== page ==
The two items that catch my attention are items from my past, each with its own story: a slide rule and an Abacus.
The slide rule belonged to my sister and was one of the few items she left behind that I kept, along with a lamp, a table and chairs. Most of her possessions were sold, including her house in Marin, with assets going through me to her nephews, who were her surrogate children.
It is an exceptionally nice slide rule, a present from our parents when she was accepted as one of four women to the five-year Architectural Engineering program at Iowa State University. Its leather case is still supple after sixty-five years. And, while I have a problem reading the small-print numbers, I think I could still remember how to multiply using it, if not how to find square roots.
Those were the tasks she taught me, as I struggled through algebra and more importantly Trigonometry in high school. I had my own slide rule, a much cheaper model that was the iPad of its time. It too, was initially banned from classrooms when tests were given and that mystery increased its attraction. The immediate successor of the slide rule was the pocket calculator, which became affordable and in common usage in the 1970s. Of course children of my grandchildren’s generation would hardly recognize a pocket calculator from a paperweight.
My father was very proud of my sister and followed her education as closely as he followed my career into his profession: dentistry. I remember specifically one holiday meal when she was at the table and he asked his prospective Engineering daughter whether she ever used that transom thing to survey. When she replied in the affirmative he asked, “What do you see?” She explained that unless another student was in sight, holding a stick, you would see nothing of value.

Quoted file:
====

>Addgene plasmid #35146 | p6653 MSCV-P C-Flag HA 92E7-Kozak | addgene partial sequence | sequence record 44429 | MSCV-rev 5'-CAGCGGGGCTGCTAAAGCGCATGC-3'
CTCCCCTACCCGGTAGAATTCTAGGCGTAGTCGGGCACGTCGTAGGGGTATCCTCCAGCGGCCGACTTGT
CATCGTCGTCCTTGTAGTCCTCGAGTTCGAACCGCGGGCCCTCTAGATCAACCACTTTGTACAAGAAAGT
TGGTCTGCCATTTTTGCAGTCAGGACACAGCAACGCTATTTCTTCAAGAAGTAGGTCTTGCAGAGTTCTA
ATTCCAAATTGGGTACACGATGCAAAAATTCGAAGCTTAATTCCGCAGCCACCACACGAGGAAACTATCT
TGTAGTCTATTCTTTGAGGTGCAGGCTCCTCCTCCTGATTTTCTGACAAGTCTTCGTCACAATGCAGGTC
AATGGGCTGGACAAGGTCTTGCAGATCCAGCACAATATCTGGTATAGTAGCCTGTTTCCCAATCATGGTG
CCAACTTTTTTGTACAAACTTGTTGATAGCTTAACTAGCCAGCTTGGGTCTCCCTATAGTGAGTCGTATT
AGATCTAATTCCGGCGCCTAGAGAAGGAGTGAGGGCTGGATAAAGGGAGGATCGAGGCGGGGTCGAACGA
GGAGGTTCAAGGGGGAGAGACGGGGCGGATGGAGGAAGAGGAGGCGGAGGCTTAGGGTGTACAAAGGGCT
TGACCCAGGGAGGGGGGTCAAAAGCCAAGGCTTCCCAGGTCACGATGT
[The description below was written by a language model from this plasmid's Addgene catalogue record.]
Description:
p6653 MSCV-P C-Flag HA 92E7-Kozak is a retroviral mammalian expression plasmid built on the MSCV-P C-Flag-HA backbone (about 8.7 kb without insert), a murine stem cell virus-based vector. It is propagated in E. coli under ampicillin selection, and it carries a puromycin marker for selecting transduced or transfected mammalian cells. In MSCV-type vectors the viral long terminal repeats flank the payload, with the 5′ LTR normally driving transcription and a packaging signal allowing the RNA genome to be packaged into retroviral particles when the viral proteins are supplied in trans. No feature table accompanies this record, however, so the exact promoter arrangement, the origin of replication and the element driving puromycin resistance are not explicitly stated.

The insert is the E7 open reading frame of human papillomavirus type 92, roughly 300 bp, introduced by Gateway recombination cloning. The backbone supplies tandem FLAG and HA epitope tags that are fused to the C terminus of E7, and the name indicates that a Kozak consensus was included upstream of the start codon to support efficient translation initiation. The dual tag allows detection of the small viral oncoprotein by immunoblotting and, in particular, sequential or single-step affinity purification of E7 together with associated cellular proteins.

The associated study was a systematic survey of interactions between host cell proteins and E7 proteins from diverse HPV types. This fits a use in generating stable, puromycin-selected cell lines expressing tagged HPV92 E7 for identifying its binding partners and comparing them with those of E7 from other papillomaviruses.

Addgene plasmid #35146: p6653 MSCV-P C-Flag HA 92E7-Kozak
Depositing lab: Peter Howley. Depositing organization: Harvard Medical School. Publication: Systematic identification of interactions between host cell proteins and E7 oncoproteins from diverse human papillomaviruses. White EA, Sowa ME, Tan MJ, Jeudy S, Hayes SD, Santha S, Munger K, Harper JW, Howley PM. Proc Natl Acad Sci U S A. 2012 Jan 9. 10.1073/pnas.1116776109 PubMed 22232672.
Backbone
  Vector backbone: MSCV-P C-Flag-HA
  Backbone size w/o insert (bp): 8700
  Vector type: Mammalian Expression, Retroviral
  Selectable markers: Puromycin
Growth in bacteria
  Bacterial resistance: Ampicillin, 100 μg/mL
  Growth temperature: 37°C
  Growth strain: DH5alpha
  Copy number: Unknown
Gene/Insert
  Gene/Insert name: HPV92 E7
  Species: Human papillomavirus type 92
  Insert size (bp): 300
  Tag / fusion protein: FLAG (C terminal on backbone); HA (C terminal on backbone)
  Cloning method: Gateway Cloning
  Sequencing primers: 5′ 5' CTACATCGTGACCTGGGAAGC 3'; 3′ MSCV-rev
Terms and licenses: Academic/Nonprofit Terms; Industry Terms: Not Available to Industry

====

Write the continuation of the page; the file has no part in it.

The second item is an Abacus I picked up one time when I was in Hong Kong, probably on liberty from a ship I was stationed on. I was intrigued by the speed with which a street vendor could total the cost of multiple items on the bargaining process. While I understand the concept and in fact have used it on occasion for addition or subtraction, its very presence reminds me that I do not possess the skills of even an uneducated Asian merchant.
There are other items on my desk that trigger memories: various boxes from various countries, standard desk items holding standard desk clutter, many of which trigger memories of where they came from and what they have held, but those two items are constant reminders of my life, when it was simpler and I was less jaded.
I’m sure I am not alone in treasuring that perspective.
Next Post I’ll cover a topic I call The Science of Lines. I think you’ll find it interesting.